Capacity shrinks dramatically on I-55 corridor 

Chicago's industrial real estate market is still hot. (Photo: Shutterstock)

The country’s hottest industrial real estate market got hotter in the first quarter of 2022, fueled in part by eye-popping data from one of its submarkets. Chicago’s first-quarter industrial vacancy rate fell to 4.9%, the lowest vacancy rate ever recorded in the market, according to a report published Tuesday by real estate advisory Colliers International Group Inc.

Chicago’s vacancy rate dropped 53 basis points just from the fourth quarter and fell nearly 175 basis points from a year ago.

Net absorption — the amount of space occupied in a given period minus the amount of vacated space — stood at 11.7 million square feet, well above the 7.1 million-square-foot net absorption figure in the first quarter of 2021 and on pace to match the 44.9 million-square-foot total for all of 2021, Colliers said. Net absorption totaled nearly 50 million square feet over the past four quarters, the highest such tally over a 12-month period in the market’s history.

About 16.5 million square feet of new leases were signed last quarter, the second-largest quarterly total behind the fourth quarter of last year, Colliers (NASDAQ: CIGI). said. The average asking rental rate stood at $5.17 per square feet, 8 cents per square foot higher than in the fourth quarter.

Of the 22 submarkets comprising the greater Chicago industrial area, five hit record-low vacancy rates in the quarter, according to Colliers data. But nowhere was the surge more powerful than in the I-55 corridor, a 45-mile stretch that connects the city with Joliet to the southwest. About 4 million square feet were leased in the quarter, pushing the corridor’s vacancy rate to 1.73%. A year ago, the corridor’s vacancy rate stood at 11.4%.

Craig Hurvitz, Collier’s Chicago-based vice president of market research, said that eight projects totaling 2.4 million square feet were under construction along the I-55 corridor as of the end of March. Six of those were speculative developments, meaning they are being built without a confirmed tenant. “There are plenty more planned projects in the pipeline,” he said in an email.

Data published last week by real estate advisory CBRE Group Inc. (NYSE: CBRE) showed even less room at the Chicago industrial inn. Vacancy rates at the end of the first quarter stood at 2.3%, while the availability rate, which combines vacant space with space that’s occupied but is currently available to lease, stood at 3.9%. Chicago was the leader in net absorption with 10.6 million square feet, CBRE said.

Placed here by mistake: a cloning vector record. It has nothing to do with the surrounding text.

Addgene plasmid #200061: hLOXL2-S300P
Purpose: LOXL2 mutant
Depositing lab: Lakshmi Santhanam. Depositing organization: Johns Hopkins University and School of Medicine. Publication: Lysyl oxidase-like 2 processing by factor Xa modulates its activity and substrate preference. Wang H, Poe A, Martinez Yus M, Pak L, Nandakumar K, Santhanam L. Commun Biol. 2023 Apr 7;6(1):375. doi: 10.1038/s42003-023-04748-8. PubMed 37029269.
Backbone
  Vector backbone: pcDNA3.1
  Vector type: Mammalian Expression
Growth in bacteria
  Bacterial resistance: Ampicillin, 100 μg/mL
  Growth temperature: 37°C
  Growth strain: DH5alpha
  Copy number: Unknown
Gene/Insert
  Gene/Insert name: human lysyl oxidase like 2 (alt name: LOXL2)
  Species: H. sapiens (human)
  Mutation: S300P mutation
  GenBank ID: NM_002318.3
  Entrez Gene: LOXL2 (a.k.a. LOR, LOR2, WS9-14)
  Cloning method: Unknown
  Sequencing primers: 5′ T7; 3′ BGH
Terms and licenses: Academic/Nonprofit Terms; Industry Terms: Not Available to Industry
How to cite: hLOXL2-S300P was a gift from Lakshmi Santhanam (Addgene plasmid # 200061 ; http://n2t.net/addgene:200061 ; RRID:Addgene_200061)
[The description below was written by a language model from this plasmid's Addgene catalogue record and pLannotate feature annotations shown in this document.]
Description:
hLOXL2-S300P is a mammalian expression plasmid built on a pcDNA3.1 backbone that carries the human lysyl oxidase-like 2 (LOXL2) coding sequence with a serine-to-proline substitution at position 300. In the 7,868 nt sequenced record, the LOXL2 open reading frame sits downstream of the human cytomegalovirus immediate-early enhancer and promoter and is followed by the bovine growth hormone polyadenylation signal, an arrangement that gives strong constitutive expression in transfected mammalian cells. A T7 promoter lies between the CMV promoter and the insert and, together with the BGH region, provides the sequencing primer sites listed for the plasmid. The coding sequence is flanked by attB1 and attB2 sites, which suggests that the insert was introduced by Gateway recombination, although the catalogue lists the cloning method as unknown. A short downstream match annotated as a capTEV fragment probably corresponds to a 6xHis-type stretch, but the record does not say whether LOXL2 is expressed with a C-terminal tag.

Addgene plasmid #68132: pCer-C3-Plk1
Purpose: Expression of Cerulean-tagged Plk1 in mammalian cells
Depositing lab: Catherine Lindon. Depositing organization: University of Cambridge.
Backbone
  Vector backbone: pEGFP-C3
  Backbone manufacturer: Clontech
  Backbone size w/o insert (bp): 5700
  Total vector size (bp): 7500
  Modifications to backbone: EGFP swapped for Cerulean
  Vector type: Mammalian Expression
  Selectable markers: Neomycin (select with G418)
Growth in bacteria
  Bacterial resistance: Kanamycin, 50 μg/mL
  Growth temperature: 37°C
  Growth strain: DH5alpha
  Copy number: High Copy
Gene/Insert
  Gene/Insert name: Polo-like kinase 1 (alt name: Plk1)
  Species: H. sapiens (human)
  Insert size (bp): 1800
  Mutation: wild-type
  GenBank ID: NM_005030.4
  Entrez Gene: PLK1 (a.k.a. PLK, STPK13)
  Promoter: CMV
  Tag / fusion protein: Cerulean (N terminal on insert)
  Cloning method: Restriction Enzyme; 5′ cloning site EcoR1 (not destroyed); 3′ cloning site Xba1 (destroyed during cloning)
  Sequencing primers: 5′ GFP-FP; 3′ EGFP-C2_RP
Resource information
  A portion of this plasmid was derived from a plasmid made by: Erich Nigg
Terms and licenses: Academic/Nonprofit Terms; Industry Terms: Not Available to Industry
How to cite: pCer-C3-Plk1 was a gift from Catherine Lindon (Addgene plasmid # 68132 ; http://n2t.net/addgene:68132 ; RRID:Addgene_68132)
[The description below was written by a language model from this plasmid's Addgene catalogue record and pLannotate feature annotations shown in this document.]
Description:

Colliers and CBRE may use different methodologies, which could account for the discrepancy in data, according to Mark Thoman, a CBRE spokesman.

The only seeming constraint to Chicago’s continued industrial growth is access to available land. Chicago ranked ninth at the end of the quarter in the amount of square feet under construction with 20.5 million square feet, according to CBRE data. The Dallas/Fort Worth market was far and away the leader with 57.4 million square feet under construction at the end of the quarter. California’s Inland Empire east of Los Angeles was second with slightly more than 34 million square feet under construction.


Formerly the Executive Editor at DC Velocity, Mark Solomon joined FreightWaves as Managing Editor of Freight Markets. Solomon began his journalistic career in 1982 at Traffic World magazine, ran his own public relations firm (Media Based Solutions) from 1994 to 2008, and has been at DC Velocity since then. Over the course of his career, Solomon has covered nearly the whole gamut of the transportation and logistics industry, including trucking, railroads, maritime, 3PLs, and regulatory issues. Solomon witnessed and narrated the rise of Amazon and XPO Logistics and the shift of the U.S. Postal Service from a mail-focused service to parcel, as well as the exponential, e-commerce-driven growth of warehouse square footage and omnichannel fulfillment.